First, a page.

Source : Jakarta Post – Oktober 01, 2011
By Nani Afrida
President Susilo Bambang Yudhoyono said Friday that Indonesia was still facing many hurdles in carrying out its climate change agenda, including what he said was “poor coordination” among government officials, businessmen and civil society.
“The [climate change] program is not only a national agenda, but an international one as well. We should be able to address the problem with a better solution. We don’t want to lose this because [to do so would mean] we cannot achieve the higher agenda,” the President said during a meeting with representatives from the National Council of Climate Change (DNPI) and several ministers at the Presidential Palace in Jakarta.
He said there was a serious problem in coordination and synergy between officials in central government and their local counterparts, and between businessmen and civil society groups, in furthering the nation’s climate agenda, which is to reduce emissions by a minimum of 26 percent by the year 2020.
“If we find different points of view among policy makers, central government, local government and civil society organizations, let us return to our vision and basic policies relating to climate change,”
According to the President, Indonesia is trying to achieve prosperity and eradicate poverty but without destroying the environment. “I hope the council will be vigilant on this, to ensure all the policies are appropriate in boosting the economy and creating jobs, but it should be done without ignoring our environment,” he said.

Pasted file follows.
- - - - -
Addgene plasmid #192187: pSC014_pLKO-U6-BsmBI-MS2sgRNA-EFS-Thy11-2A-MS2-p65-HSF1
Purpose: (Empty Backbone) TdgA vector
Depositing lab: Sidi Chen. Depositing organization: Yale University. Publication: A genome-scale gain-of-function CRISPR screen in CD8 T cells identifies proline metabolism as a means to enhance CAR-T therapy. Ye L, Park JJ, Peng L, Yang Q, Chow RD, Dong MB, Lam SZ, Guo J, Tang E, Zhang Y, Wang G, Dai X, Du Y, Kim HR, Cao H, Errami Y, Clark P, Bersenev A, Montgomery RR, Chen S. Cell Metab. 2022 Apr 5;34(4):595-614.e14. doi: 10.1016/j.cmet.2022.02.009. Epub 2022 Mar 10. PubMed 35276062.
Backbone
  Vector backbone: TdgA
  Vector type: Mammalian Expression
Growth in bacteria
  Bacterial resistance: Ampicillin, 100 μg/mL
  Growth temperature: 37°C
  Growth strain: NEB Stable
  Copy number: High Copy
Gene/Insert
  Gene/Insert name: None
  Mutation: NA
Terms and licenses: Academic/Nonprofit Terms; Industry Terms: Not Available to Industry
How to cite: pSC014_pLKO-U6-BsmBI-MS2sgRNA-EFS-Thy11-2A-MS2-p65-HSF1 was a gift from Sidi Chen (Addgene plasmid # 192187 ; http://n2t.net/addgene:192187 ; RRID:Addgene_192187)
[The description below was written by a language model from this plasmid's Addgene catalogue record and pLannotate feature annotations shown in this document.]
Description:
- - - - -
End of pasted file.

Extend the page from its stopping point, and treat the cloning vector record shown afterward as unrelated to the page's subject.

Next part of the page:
DNPI chairman Rahmad Witoelar refused to add further comments to the President’s criticism.
“I see it in general terms. But it is important to maintain coordination between central and local government, as well as ministers.”
Forestry Minister Zulkifli Hasan acknowledged that coordination is one of the biggest challenges the country faces in meeting its emission targets.
“It requires good coordination between regions, districts and provinces, so that everyone has a similar understanding that emission reduction is our duty,” he said.
On Friday, the President held a coordinating meeting with the DNPI and his ministers to discuss the national program to reduce gas emissions and the REDD+ (reducing emissions from deforestation, and forest degradation plus carbon stock enhancement) strategy.
Indonesia is trying to tap the financial benefits from the REDD+ scheme, which offers financial incentives for developing countries to reduce deforestation-related emissions and invest in low-carbon and long-term forest management.
Last week, a task force set up by the President on REDD+ signed a memorandum of understanding (MoU) with the Central Kalimantan administration to begin a pilot project on the implementation of emission reductions in the province.
The pilot project will be the first in a series of forest protection programs initiated after Indonesia sealed a US$1 billion deal with the Norwegian government in May 2010 in return for a two-year moratorium on deforestation.
The country is the third-largest emitter of greenhouse gases globally with almost 80 percent of the country’s current emissions stemming from deforestation and forest degradation.
The Center for International Forestry Research (CIFOR) recorded that Indonesia is losing about 1.1 million hectares of forest each year, most of which is due to unsustainable logging for the conversion of forests into oil palm plantations, and the pulp and paper industry.
It is also partly due to large-scale illegal logging, which is estimated to cost Indonesia about US$4 billion annually.